In the confluence of art, politics, economics and Costa Rica’s most heated national debate, the Technology Institute of Costa Rica (ITEC) is showing hundreds of posters and art related to the Central American Free-Trade Agreement with the United States (CAFTA) in three galleries in San José and Cartago, east of the capital.
The not-quite-neutral exhibits, entitled “TLC Implicaciones e Imágenes” (“CAFTA Implications and Images”), try to show CAFTA-related art generated by popular sentiment, said curator Marco Chía.
“Popular imagery, though obviously varied in proposal and attitude toward CAFTA, has ‘communal character’ as a common factor,” states the exhibit’s catalogue. “Official discourse… exalts the citizen’s ‘individualistic character’ whose utopia is individual economic success,” the catalogue continues.
The Technology Institute, a public university based in Cartago, was recently slighted by President Oscar Arias, who lamented that the institute’s rector, Eugenio Trejos, is opposed to CAFTA.
“TLC Implicaciones e Imágenes” features works by about 40 artists from several countries, as well as pro-CAFTA pamphlets produced by the Foreign Trade Ministry.
According to Chía, the exhibit invited everyone to share his or her best for- or against-CAFTA propaganda, but those opposed to the trade agreement flooded the galleries.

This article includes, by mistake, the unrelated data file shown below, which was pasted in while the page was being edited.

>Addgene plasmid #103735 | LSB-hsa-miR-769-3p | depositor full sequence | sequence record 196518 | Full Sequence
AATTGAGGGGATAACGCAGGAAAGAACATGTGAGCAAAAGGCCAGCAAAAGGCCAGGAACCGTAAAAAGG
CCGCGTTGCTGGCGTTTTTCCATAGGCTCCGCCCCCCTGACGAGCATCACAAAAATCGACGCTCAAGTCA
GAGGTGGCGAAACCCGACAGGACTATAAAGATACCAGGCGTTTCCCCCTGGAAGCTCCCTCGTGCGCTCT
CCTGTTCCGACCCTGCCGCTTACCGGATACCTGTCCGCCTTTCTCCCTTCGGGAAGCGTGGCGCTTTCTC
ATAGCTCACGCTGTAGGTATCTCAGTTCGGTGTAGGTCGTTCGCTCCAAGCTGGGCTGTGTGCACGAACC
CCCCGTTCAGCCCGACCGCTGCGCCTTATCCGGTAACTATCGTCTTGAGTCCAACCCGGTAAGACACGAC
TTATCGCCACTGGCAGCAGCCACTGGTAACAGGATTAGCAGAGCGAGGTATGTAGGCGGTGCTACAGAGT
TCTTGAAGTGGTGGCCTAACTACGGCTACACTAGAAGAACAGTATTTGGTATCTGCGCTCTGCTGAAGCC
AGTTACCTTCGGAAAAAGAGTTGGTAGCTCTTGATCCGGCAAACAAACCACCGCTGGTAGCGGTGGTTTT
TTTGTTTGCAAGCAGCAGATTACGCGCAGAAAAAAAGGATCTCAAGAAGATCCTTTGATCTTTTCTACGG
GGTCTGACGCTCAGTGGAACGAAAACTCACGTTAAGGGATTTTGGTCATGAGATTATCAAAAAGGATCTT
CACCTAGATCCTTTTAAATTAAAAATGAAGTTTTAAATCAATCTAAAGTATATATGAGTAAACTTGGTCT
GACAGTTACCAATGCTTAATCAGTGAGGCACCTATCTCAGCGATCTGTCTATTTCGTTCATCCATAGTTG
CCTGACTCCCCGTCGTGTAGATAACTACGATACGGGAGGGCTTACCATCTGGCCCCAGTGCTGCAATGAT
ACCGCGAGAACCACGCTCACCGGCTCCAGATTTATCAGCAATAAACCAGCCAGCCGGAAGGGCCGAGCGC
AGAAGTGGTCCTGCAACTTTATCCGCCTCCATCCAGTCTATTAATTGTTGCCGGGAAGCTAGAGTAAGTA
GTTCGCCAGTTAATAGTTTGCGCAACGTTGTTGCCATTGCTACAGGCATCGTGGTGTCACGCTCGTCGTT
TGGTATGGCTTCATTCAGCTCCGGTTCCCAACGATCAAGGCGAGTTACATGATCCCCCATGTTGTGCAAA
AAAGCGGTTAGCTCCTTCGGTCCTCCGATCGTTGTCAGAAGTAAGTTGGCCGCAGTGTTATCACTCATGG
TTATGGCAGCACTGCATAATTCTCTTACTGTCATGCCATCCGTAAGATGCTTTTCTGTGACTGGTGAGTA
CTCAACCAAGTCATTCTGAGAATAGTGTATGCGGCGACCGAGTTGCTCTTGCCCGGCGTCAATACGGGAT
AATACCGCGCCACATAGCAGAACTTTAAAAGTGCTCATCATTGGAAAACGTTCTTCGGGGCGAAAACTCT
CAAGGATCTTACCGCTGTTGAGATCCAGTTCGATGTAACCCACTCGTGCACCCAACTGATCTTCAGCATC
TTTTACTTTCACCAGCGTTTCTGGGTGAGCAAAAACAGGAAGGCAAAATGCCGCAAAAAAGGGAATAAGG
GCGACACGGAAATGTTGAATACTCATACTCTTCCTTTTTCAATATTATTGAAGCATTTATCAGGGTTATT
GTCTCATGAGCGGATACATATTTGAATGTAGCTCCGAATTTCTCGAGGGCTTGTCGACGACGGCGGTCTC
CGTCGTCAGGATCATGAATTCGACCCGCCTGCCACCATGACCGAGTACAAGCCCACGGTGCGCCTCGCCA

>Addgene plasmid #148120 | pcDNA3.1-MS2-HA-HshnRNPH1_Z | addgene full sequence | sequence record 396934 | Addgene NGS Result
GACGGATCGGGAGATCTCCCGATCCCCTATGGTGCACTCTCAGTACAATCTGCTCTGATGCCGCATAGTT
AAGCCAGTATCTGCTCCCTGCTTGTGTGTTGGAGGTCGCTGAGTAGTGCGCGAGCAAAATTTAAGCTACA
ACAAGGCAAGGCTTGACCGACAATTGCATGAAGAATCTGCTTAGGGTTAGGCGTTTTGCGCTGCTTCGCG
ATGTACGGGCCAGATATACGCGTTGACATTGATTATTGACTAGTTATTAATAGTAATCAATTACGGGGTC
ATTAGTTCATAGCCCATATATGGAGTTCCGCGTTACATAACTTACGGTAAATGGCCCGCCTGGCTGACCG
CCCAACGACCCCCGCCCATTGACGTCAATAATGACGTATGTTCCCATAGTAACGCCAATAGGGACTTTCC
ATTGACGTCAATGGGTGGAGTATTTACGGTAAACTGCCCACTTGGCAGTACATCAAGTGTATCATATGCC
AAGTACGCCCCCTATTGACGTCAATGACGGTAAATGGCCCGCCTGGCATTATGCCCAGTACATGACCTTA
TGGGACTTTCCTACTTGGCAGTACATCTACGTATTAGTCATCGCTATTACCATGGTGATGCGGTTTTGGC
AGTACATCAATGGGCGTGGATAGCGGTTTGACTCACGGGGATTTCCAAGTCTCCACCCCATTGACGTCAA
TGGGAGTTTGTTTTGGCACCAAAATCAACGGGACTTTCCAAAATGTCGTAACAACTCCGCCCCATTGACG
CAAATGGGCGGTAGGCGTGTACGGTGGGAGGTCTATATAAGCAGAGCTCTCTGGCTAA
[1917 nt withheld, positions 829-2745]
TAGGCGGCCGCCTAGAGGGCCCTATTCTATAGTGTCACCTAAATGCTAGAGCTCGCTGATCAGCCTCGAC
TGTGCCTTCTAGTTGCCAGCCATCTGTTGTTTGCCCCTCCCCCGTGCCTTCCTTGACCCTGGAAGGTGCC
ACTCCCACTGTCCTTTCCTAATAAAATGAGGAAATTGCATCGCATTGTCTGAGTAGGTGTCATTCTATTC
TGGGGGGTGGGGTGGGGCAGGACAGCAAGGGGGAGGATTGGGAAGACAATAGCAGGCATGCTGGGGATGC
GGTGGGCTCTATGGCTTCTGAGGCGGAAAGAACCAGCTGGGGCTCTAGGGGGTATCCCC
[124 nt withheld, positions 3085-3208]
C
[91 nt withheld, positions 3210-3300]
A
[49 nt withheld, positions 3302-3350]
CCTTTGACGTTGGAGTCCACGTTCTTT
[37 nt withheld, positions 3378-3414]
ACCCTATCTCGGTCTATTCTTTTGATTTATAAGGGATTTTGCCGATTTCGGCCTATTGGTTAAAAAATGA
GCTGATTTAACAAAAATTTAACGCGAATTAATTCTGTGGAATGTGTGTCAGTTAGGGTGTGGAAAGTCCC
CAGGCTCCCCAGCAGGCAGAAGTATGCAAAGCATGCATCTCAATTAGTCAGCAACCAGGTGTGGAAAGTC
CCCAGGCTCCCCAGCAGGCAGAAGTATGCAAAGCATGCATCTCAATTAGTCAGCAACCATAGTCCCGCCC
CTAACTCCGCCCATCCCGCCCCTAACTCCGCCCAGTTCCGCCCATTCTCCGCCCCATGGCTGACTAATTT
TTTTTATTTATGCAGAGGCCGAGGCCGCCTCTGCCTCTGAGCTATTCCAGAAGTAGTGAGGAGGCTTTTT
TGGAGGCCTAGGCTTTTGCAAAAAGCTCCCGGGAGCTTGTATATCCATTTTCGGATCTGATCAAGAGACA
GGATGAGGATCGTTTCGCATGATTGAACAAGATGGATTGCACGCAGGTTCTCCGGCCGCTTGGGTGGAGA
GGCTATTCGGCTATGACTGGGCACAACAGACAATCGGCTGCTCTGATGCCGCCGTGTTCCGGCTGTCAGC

A small sample shows a Costa Rican map become a star on the U.S. flag; a painting of an indigenous Latin American poised with a giant arrow to the heart of the Jolly Green Giant; and a young man staring blankly as he holds reams of paper, a two-foot copy of the seldom-read agreement.
Chía split the 200-some works of art between Cartago’s Casa de la Cultura (exhibit ended yesterday), the Technology Institute’s José Figueres Ferrer Library (through Nov. 2) and the Casa Cultural Amón, on the north side of San José (through Nov. 13).
The latter, two and a half blocks north of the Aurola Holiday Inn, will host a public forum Nov. 7 at 7 p.m.